BJP’s Biggest Political Campaigner That The Congress Has No Idea Of

Posted by Gaurav Mehta in Politics
July 30, 2017

The Congress party is undoubtedly the biggest loser in the recent Bihar crisis. Not only has it lost many states to BJP but the so called experiment of “Maha Gathbandhan (grand alliance)” which was presented as the starting point for the united opposition for 2019 general elections is in complete disarray.

On the other hand, the biggest winner in the grand alliance’s debacle is the BJP which has added one more state to its kitty. The saffron party now rules more than 70% of the population. Not only this, seven out of 12 states which send more than 20 MPs to the parliament are ruled by it. Moreover, the other big states ruled by parties such as AIADMK and TDP are also cozying up to the BJP.

Congress has lost more than a state in this fiasco. Nitish Kumar was not just the chief minister of Bihar but also a leader who was expected to take on Narendra Modi in the next elections. The grand alliance even though it had remarkable complexities, was successful in giving BJP a bloody nose. Repeating any other such alliance in the future in any other state with such intricacies is almost impossible. For example in Uttar Pradesh, despite forming an alliance with the Samajwadi Party (SP), the coalition remained far away from winning, mainly because the Bahujan Samaj Party (BSP) was not on board to present a formidable challenge for the BJP. Had the alliance of SP-BSP-INC been forged in the UP, the vote percentage would have been much above 40 per cent, and the scenario could have been different.

The Congress party would be facing other difficulties in forming an alliance at a national stage. Mamata Banerjee and the left have their own ideological battles while Arvind Kejriwal in Delhi has his own plans and is unlikely to forge an alliance with Congress.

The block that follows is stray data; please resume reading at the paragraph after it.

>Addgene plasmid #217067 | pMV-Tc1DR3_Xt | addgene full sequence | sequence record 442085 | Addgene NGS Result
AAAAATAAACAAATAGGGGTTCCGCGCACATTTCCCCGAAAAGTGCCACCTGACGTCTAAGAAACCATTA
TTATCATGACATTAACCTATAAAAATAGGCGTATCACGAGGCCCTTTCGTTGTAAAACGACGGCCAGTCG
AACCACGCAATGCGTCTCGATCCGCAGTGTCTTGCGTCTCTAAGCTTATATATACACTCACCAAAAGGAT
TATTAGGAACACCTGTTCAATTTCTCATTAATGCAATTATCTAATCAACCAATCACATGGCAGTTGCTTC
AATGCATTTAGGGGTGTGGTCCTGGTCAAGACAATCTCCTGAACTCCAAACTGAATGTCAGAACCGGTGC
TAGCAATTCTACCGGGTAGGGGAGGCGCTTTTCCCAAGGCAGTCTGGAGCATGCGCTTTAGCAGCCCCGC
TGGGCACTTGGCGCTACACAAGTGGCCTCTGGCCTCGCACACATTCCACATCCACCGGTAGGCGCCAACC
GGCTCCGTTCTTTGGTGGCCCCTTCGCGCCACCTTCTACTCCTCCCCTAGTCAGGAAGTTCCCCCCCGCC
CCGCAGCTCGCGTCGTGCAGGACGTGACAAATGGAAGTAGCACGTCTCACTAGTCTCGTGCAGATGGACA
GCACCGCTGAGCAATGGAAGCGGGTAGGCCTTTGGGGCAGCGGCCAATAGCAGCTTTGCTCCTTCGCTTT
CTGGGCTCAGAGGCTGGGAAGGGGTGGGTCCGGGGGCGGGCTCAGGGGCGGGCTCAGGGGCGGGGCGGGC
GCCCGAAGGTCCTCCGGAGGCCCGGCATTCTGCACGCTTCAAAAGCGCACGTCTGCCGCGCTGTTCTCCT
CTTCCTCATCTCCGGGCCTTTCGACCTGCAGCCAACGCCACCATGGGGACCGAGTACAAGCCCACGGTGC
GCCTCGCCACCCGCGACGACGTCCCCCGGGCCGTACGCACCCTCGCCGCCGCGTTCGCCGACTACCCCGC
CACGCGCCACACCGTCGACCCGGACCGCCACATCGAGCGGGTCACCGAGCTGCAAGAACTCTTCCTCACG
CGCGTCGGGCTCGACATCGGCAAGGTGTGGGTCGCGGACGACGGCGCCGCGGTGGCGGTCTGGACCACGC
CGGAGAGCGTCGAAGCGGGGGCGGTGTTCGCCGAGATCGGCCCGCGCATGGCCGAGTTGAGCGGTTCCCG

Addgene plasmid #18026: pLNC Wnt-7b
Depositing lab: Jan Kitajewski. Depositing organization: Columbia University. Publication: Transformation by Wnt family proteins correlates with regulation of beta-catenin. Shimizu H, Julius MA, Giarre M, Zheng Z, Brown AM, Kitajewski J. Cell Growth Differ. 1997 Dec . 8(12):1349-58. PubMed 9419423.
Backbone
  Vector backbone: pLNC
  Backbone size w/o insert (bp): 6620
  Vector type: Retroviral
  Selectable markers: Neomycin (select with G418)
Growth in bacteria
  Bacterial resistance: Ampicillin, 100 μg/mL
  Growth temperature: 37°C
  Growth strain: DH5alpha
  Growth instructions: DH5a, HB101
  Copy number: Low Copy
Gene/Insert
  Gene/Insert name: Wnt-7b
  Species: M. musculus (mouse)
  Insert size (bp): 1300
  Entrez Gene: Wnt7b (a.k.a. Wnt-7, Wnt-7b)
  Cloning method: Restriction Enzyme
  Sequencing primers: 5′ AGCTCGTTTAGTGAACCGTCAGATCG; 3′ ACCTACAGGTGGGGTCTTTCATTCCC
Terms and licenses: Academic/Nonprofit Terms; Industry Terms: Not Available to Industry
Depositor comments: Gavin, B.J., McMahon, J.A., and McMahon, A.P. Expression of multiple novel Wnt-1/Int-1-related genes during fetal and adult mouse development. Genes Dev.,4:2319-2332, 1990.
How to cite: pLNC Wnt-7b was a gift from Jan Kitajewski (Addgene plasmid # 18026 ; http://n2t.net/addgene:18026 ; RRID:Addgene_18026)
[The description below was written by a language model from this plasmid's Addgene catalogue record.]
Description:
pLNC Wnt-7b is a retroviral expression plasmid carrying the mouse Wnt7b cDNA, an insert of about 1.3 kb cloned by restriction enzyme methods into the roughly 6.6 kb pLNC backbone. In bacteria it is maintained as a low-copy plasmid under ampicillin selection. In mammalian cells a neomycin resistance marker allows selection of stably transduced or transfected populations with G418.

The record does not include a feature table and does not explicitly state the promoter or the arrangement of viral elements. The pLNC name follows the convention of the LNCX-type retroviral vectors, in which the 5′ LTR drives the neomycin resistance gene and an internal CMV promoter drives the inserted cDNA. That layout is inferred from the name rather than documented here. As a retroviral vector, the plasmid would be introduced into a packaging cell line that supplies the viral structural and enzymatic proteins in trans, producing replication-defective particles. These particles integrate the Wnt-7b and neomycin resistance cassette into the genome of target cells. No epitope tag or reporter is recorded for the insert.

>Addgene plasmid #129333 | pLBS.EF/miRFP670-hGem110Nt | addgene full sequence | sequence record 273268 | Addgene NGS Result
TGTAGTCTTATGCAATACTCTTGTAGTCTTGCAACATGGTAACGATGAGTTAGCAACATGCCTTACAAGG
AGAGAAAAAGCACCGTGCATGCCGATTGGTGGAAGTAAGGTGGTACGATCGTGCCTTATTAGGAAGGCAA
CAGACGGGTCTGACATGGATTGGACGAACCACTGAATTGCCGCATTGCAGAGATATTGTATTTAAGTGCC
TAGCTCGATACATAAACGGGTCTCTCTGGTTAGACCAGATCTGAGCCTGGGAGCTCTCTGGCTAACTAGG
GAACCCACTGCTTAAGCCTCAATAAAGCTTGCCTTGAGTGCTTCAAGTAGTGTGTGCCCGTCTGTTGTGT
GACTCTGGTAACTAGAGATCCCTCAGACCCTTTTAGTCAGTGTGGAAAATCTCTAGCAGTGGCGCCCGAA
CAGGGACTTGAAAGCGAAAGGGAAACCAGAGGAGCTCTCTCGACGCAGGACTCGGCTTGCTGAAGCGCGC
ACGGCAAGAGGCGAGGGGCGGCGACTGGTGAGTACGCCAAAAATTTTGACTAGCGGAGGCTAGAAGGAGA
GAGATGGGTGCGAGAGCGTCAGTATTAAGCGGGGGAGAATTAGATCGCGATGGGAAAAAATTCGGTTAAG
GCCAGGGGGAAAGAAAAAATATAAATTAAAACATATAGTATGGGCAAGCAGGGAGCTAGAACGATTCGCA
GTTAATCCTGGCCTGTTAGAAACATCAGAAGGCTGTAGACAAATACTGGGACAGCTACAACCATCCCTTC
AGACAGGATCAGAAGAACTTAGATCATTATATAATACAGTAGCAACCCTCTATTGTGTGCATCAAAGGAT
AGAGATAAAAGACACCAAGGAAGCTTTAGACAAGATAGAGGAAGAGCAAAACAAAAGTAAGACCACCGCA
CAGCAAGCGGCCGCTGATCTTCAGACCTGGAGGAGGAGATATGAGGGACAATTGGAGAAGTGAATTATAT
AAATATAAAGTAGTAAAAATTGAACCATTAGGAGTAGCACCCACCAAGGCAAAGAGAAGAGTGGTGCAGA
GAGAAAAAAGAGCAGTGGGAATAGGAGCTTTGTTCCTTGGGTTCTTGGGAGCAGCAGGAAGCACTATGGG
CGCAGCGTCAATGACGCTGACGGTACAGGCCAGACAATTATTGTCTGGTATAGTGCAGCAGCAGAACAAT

All of this brings us to an important point—Rahul Gandhi. These setbacks raise pertinent questions on Congress’s scion, the party Vice President Rahul Gandhi. Questions about his ability to lead the party have long been raised but any other defeat can build a ground for a revolt inside the party. Despite being the single largest party in Manipur and Goa, Congress failed to form a government. Although it can derive some solace from the fact that it formed a government in Punjab, there is no getting around the fact that Gandhi is an unmitigated liability for the Congress party.

Punjab happened not because of him but because of Amarinder Singh and unfortunately, the party does not have many state leaders of comparable stature. On top of it, states such as Himachal Pradesh and Karnataka where Congress is ruling currently, it is marred with graft charges and is likely to slip from the helm in the next elections. Recent resignations of MLAs in Gujarat and along with their leader Shankar Singh Vaghela demonstrate the complete failure of the Congress high commands sitting in Delhi. All of this points towards political immaturity and lack of political acumen of Gandhi.

More than a century old party is now facing survival crisis where once it had a pan-India appeal. The party suffers from a crisis of narrative and is unable to give reasons to the voters to vote for them. It lags far behind the saffron party in terms of social media campaigning and the ground work force. If major organizational changes and its mode of tackling the policies are not changed, the grand old party would itself be contributing to making this country a “Congress-Mukt Bharat!”